Vivas v. Monetary Board (G.R. No. 191424)


Petitioner Vivas and his principals acquired the controlling interest in Rural Bank Faire, a bank whose corporate life has already expired. BSP authorized extending the banks’ corporate life and was later renamed to EuroCredit Community Bank (ECBI). Through a series of examinations conducted by the BSP, the findings bore that ECBI was illiquid, insolvent, and was performing transactions which are considered unsafe and unsound banking practices. Consequently ECBI was placed under receivership. Petitioner contends that the implementation of the questioned resolution was tainted with arbitrariness and bad faith, stressing that ECBI was placed under receivership without due and prior hearing in violation of his and the bank’s right to due process.


Whether or not ECBI was entitled to due and prior hearing before its being placed under receivership.

Ruling: YES.

In the case of Bangko Sentral Ng Pilipinas Monetary Board v. Hon. Antonio-Valenzuela, the Court reiterated the doctrine of “close now, hear later,” stating that it was justified as a measure for the protection of the public interest. Thus:

The “close now, hear later” doctrine has already been justified as a measure for the protection of the public interest. Swift action is called for on the part of the BSP when it finds that a bank is in dire straits. Unless adequate and determined efforts are taken by the government against distressed and mismanaged banks, public faith in the banking system is certain to deteriorate to the prejudice of the national economy itself, not to mention the losses suffered by the bank depositors, creditors, and stockholders, who all deserve the protection of the government.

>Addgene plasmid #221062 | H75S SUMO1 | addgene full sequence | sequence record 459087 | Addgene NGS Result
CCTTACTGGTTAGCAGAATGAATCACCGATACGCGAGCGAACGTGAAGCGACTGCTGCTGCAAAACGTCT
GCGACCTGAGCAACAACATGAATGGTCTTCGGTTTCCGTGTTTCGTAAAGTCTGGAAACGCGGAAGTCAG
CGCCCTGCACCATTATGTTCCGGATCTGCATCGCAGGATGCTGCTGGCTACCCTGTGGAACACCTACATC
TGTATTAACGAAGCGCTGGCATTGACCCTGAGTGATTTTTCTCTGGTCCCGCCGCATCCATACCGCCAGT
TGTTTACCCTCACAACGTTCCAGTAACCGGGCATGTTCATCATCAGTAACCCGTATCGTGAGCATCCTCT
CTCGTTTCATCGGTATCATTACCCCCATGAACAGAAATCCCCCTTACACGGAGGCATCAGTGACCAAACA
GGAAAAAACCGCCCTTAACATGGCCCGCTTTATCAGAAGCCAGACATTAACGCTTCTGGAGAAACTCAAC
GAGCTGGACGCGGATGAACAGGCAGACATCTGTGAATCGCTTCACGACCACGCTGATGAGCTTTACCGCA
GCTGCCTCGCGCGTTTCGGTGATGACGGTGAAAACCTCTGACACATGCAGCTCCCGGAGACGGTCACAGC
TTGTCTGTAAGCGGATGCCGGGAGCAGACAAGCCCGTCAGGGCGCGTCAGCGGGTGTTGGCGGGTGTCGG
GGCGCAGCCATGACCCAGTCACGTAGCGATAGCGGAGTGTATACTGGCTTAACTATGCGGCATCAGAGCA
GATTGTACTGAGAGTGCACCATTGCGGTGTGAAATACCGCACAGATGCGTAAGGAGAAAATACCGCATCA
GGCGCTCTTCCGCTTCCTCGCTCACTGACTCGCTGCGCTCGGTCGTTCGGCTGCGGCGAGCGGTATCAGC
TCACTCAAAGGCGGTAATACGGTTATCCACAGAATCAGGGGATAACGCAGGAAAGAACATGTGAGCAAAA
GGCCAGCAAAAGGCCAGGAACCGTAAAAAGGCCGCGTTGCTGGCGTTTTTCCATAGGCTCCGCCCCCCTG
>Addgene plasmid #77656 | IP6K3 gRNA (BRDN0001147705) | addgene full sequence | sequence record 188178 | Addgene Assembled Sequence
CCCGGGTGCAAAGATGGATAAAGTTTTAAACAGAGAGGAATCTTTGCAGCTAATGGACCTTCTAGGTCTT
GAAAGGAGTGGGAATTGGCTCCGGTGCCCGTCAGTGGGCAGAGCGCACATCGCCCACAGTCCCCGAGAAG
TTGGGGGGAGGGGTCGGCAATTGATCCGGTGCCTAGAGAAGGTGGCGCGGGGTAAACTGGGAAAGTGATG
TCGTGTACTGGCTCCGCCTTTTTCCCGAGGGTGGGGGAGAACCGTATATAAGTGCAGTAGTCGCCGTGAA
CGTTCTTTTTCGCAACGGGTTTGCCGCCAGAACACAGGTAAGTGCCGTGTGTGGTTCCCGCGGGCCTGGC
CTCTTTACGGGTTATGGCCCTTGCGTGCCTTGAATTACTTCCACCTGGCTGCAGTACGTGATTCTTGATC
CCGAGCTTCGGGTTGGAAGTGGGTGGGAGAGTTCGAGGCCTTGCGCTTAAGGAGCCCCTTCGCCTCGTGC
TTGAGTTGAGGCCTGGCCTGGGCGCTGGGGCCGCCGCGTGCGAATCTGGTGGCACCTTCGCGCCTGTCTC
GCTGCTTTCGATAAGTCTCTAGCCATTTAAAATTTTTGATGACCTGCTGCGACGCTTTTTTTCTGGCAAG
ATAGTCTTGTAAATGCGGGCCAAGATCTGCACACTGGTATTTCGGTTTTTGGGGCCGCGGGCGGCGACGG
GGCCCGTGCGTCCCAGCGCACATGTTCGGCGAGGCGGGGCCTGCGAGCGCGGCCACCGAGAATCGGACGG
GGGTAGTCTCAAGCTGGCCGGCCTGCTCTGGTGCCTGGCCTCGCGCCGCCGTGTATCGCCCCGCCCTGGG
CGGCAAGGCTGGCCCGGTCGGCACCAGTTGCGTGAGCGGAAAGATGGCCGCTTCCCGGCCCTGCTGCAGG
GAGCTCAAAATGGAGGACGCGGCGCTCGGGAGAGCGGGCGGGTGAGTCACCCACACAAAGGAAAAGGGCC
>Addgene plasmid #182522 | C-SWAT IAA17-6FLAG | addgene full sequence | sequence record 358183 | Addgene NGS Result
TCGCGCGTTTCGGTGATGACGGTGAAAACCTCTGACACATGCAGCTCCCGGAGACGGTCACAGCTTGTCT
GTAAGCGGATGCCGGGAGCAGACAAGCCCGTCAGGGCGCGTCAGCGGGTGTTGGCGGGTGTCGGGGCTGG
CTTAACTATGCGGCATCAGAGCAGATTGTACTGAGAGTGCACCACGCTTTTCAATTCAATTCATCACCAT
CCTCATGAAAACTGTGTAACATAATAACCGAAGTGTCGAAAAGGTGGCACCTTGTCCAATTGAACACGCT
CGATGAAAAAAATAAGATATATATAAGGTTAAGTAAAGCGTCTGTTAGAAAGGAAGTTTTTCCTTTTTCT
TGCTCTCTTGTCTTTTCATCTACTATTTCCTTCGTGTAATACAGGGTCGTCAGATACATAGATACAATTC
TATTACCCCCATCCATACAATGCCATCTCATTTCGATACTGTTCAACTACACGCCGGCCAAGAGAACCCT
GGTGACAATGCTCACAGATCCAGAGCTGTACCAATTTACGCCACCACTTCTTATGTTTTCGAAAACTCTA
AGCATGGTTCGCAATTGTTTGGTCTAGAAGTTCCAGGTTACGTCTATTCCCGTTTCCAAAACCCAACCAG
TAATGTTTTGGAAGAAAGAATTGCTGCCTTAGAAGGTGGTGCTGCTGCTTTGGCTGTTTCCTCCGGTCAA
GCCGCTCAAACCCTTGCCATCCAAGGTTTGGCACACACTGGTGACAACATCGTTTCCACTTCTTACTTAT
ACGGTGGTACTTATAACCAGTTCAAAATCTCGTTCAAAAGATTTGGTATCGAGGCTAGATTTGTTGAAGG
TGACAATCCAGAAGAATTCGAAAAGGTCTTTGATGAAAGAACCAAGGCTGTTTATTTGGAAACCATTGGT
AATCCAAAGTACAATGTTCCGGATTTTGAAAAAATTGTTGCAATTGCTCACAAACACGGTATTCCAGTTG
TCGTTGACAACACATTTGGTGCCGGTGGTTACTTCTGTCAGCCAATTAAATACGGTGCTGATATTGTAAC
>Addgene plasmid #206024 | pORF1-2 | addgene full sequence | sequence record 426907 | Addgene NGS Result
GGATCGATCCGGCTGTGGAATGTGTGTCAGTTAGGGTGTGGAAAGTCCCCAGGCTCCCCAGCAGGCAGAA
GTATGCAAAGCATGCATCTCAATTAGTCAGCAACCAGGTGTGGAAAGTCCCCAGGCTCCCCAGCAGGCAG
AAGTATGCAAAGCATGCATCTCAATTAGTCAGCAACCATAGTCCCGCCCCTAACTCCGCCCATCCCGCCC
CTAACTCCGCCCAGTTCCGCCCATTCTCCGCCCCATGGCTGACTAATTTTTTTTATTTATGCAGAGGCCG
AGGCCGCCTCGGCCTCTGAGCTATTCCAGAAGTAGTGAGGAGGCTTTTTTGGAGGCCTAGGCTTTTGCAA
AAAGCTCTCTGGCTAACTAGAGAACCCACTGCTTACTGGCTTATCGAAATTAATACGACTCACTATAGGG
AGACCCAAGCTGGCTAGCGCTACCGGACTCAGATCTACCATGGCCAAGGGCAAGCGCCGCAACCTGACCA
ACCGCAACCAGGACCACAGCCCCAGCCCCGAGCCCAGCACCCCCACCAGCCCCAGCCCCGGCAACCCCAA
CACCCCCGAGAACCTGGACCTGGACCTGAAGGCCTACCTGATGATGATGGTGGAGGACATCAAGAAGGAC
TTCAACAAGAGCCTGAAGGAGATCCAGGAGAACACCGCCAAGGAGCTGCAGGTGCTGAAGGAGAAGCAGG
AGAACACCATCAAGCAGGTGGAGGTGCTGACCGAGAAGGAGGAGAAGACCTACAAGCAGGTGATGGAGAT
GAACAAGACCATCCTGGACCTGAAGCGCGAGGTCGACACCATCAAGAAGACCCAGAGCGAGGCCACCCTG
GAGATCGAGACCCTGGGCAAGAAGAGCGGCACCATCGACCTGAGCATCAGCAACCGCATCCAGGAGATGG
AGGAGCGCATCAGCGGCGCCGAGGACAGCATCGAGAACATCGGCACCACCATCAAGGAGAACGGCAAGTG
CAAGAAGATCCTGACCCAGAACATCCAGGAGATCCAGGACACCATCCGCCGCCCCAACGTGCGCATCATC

In Rural Bank of Buhi, Inc. v. Court of Appeals, the Court also wrote that

x x x due process does not necessarily require a prior hearing; a hearing or an opportunity to be heard may be subsequent to the closure. One can just imagine the dire consequences of a prior hearing: bank runs would be the order of the day, resulting in panic and hysteria. In the process, fortunes may be wiped out and disillusionment will run the gamut of the entire banking community.

The doctrine is founded on practical and legal considerations to obviate unwarranted dissipation of the bank’s assets and as a valid exercise of police power to protect the depositors, creditors, stockholders, and the general public. Swift, adequate and determined actions must be taken against financially distressed and mismanaged banks by government agencies lest the public faith in the banking system deteriorate to the prejudice of the national economy.